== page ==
Blog Yomi – Kesubos #85/Daf 88


  1. הַפּוֹגֶמֶת בִּכְּתוּבָה – she “impairs” her כְּתוּבָּה by admitting it was paid in part, and is looking to claim the reminder of it.
  2. עֵד אֶחָד מְעִידָהּ שֶׁהִיא פְּרוּעָה – one witness testifies against her claim that full amount of the כְּתוּבָּה had not been paid to her yet.
  3. מִנְּכָסִים מְשׁוּעְבָּדִים – from property that the husband sold that was previously included in her כְּתוּבָּה, and which the wife now comes to the purchasers to collect.
  4. מִנִּכְסֵי יְתוֹמִים – from property the husband included in the כְּתוּבָּה that now falls to his heirs if he dies, and on which the deceased husband’s wife now comes to collect from his children.
  5. וְשֶׁלֹּא בְּפנָו – a “recalcitrant” husband who goes overseas and sends his wife a גֶט; she now comes to claim her כְּתוּבָּה without him being present.

With that brief review, we begin our Daf today on דף פ״ח עמוּד א:

מִנְּכָסִים מְשׁוּעְבָּדִים. תְּנַן הָתָם: וְכֵן הַיְּתוֹמִים לֹא יִפָּרְעוּ אֶלָּא בִּשְׁבוּעָה – The Mishnah teaches that if a woman comes to claim her marriage contract from liened property that had been sold to a third party, she must first take an oath. We learned in a Mishnah elsewhere (Shavuos 45a): And similarly (in a case where orphans come to collect from others) orphans can collect payment only by means of an oath. Ultimately the Gemara explains that the tangential case of orphans having to swear is when both the lender and the borrower died, and orphans are coming to collect on the loan from orphans: אָמַר רַב זְרִיקָא אָמַר רַב יְהוּדָה, לֹא שָׁנוּ אֶלָּא שֶׁאָמְרוּ יְתוֹמִים: אָמַר לָנוּ אַבָּא ״לָוִיתִי וּפָרַעְתִּי״, אֲבָל אָמְרוּ: אָמַר לָנוּ אַבָּא ״לֹא לָוִיתִי אַף בִּשְׁבוּעָה״ — לֹא יִפָּרְעוּ

As Rashi notes: דכיון דאמר לא לוה מודה הוא שלא פרע והרי שטר מוכיח עליו שלוה – if the orphans claim that their father told them the loan never took place, they are admitting they didn’t pay the loan. Now that a document is being produced that proves there was a loan, the orphans are required to pay and an oath is not taken because it would carry no weight.

Let’s not take a deeper dive into the case where the husband isn’t present:

וְנִפְרַעַת שֶׁלֹּא בְּפָנָיו, לֹא תִּפָּרַע אֶלָּא בִּשְׁבוּעָה. אָמַר רַב אַחָא שַׂר הַבִּירָה: מַעֲשֶׂה בָּא לִפְנֵי רַבִּי יִצְחָק בְּאַנְטוֹכְיָא, וְאָמַר: לֹא שָׁנוּ אֶלָּא לִכְתוּבַּת אִשָּׁה, מִשּׁוּם חִינָּא. אֲבָל בַּעַל חוֹב — לָא

The Mishnah teaches that one who comes to collect her כְּתוּבָּה when not in her husband’s presence can collect it only by means of an oath. רַב אַחָא שַׂר הַבִּירָה said: An incident came before רַבִּי יִצְחָק in אַנְטוֹכְיָא (Antioch), and he said: They taught this halacha only with regard to the wife’s כְּתוּבָּה; she may collect her כְּתוּבָּה in her husband’s absence, because the חַכָמִים wanted men to find favor in the eyes of women. In order to ensure that women would want to marry, the חַכָמִים instituted decrees with regard to a כְּתוּבָּה that are for the woman’s benefit. However, a creditor does not have the right to collect his debt even with an oath if the borrower is absent, in case he has already been paid.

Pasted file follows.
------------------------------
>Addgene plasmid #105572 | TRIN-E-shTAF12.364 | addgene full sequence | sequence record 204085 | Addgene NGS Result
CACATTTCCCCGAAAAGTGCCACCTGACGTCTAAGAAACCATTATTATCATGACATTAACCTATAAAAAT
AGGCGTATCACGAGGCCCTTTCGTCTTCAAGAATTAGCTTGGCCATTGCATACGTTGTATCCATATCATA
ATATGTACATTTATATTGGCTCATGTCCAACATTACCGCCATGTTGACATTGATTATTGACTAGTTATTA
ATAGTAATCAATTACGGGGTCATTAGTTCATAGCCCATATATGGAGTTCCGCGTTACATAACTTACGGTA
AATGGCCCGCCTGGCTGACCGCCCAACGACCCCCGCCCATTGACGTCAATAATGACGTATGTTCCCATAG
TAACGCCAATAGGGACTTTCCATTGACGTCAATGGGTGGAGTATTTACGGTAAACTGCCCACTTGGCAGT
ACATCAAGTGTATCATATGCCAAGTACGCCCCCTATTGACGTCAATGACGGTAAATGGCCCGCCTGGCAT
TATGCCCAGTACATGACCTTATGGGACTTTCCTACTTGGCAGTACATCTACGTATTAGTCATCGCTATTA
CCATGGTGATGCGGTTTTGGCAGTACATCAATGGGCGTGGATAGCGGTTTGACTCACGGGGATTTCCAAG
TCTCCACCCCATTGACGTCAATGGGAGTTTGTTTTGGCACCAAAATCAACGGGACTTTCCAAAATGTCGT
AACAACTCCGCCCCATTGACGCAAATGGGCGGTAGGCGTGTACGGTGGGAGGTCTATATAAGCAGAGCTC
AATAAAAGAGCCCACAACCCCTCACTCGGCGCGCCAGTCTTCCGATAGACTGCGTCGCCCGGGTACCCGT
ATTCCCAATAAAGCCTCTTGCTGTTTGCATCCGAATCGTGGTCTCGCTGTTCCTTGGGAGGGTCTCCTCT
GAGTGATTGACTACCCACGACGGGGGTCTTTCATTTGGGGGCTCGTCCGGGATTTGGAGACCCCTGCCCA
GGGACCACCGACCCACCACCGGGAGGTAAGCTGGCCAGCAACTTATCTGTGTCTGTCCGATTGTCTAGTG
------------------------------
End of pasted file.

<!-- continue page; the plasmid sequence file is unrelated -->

As an aside, Steinsaltz notes that Antioch was the most important of the cities built by Selecuus I Nicator (whose son was Alexander the Great) in honor of his father, Antiochus, around the year 300 BCE. Antiochus became synonymous with monarchy, with iterations of that name given to 13 Seleucid monarchs who ruled Syria for the greater part of two and a half centuries (see here). The city was established in proximity to the Mediterranean Sea.

Ancient Map Showing Location of Antioch

Its location at the crossroads of major trade routes helped it become one of the largest cities in the ancient world. (Today the city is known as Antakya in southern Turkey, near the Syrian border.) From the time of its establishment under the Greeks, Antioch was an important center of Jewish life, and it remained so under Roman and Byzantine rule. It appears that its Jewish inhabitants were in close contact with the Jewish community in אֶרֶץ יִשְׂרָאֵל and its רַבָּנִים.

The Gemara makes the point that just like the חַכָמִים wanted to safeguard the institution of marriage by preserving the rights of the wife through the כְּתוּבָּה in the husband’s absence, they also wanted to facilitate commerce by encouraging loans. Rules were therefore implemented to prevent the lender to evade payment by going overseas. Essentially this was a type of financial extradition to nab deadbeats.

Zooming along, the Gemara poses this question: רַבִּי שִׁמְעוֹן אוֹמֵר: כל זְמַן שֶׁתּוֹבַעַת כְּתוּבָּתָהּ וְכוּ׳. רַבִּי שִׁמְעוֹן אַהֵיָיא – R’ Shimon says: Whenever she claims her marriage contract, the heirs administer an oath to her. To which statement in the Mishnah is רַבִּי שִׁמְעוֹן referring? Rabbi Stern notes that the Gemara will entertain several possible answers, with the final one being that whether or not the husband writes any kind of waiver about swearing, Ima Miriam (who we discussed yesterday) said that when it comes to collecting from יְתוֹמִים, the wife has to swear.

There will be other attempted answers that the Gemara will refute. Another דִין that will be probed is whether or not the wife who is an אַפִּיטְרָפּוּס or gatekeeper of the husband’s property has to swear that she wasn’t skimming off the top. On this, רַבִּי שִׁמְעוֹן is not מַחְמִיר. In other words he is lenient about swearing only in the case where it doesn’t involve the wife collecting on her כְּתוּבָּה from the יְתוֹמִים.

About Leonard J. Press, O.D., FAAO, FCOVD

Developmental Optometry is my passion as well as occupation. Blogging allows me to share thoughts in a unique visual style.